Facebook, Inc. was sued in a class action last year over one of its advertising practices called “Sponsored Stories,” which typically consist of a Facebook Friend’s name, profile picture, and an assertion that the person (your Facebook Friend) “likes” an advertiser, coupled with the advertiser’s logo, featured on your Facebook page or News Feed. The idea is that the target of the advertisement (i.e., you) will be more influenced by the company’s advertisement because someone in your network (i.e., your Friend) “likes” that company. The disconnect is that “liking” a page on Facebook does not necessarily mean the user likes that company in the normal sense of the word. For example, one could “like” a page in order to get some promotional benefit from the company or learn more information about the company or its product.
The named plaintiffs, two of which are minors, alleged “Sponsored Stories” violated California’s Right of Publicity Statute, Civil Code § 3344; California’s Unfair Competition Law, Business & Professions Code § 17200, et seq. (“UCL”); and the common law doctrine of unjust enrichment. Generally, the plaintiffs alleged the way Sponsored Stories worked unlawfully misappropriated their names, photographs, likeness and identities for use in paid advertisements without their consent. Facebook moved to dismiss their claims, arguing lack of Article III standing, immunity under § 230 of the federal Communications Decency Act (“CDA”), and failure to state a claim upon which relief can be granted. Late last year, the California Northern District Court denied the motion except with respect to the unjust enrichment claim.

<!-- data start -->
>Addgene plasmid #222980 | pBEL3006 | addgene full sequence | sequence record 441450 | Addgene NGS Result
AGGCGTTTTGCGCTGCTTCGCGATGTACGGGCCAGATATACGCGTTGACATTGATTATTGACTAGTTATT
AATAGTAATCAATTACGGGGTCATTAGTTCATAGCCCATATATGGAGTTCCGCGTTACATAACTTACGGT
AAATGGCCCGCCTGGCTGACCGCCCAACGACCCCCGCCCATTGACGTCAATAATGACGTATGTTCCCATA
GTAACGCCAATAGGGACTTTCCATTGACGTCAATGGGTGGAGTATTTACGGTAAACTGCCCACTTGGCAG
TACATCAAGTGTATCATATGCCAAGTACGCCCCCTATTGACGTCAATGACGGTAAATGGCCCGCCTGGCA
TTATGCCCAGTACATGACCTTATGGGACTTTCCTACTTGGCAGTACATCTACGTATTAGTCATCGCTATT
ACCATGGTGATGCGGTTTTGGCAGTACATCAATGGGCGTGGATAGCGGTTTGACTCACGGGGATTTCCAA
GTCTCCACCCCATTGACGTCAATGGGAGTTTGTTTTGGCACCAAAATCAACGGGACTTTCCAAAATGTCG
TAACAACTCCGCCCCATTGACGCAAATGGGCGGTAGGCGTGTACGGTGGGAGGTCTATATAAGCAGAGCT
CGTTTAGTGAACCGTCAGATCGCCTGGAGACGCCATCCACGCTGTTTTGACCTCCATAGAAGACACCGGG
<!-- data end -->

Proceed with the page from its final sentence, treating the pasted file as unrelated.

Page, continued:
Notably, the District Court rejected Facebook’s argument that the plaintiffs lacked Article III standing, drawing a distinction between the plaintiffs’ allegations and other recent District Court privacy cases coming to the opposite conclusion under similar facts (Low v. LinkedIn, iPhone App Litig., and LaCourt v. Specific Media, In re Doubleclick, Cohen v. Facebook), on the grounds that the plaintiffs’ allegations were sufficiently particular with regard with what information Facebook used, how it used it, to whom their information was published, how they were economically injured by the use of their information to advertise to others (versus using one’s information to advertise to oneself), and how their information inherently had some commercial value (because a Sponsored Story ad was viewed by Facebook as more valuable, and therefore more expensive, than a generic ad).
A motion to intervene and oppose the motion for preliminary approval was filed in June, 2012 on behalf of the minor class members, whose interests are also represented in another related class action against Facebook and would be covered by the proposed release in the Fraley settlement. The minors are objecting for several reasons, including for example (1) the proposed settlement would not address the fundamental issue that minors lack the capacity to provide consent, and simply asking them to confirm they have parental consent is insufficient, and (2) that the Fraley action is limited to Sponsored Stories, whereas their related action, C.M.D. v. Facebook, challenges the use of children in advertising more generally. The intervention has the potential to blow up the proposed settlement and force the parties to start settlement discussions over again or proceed to class certification.
Both motions (for preliminary approval and intervention) are set to be heard on August 2, 2012.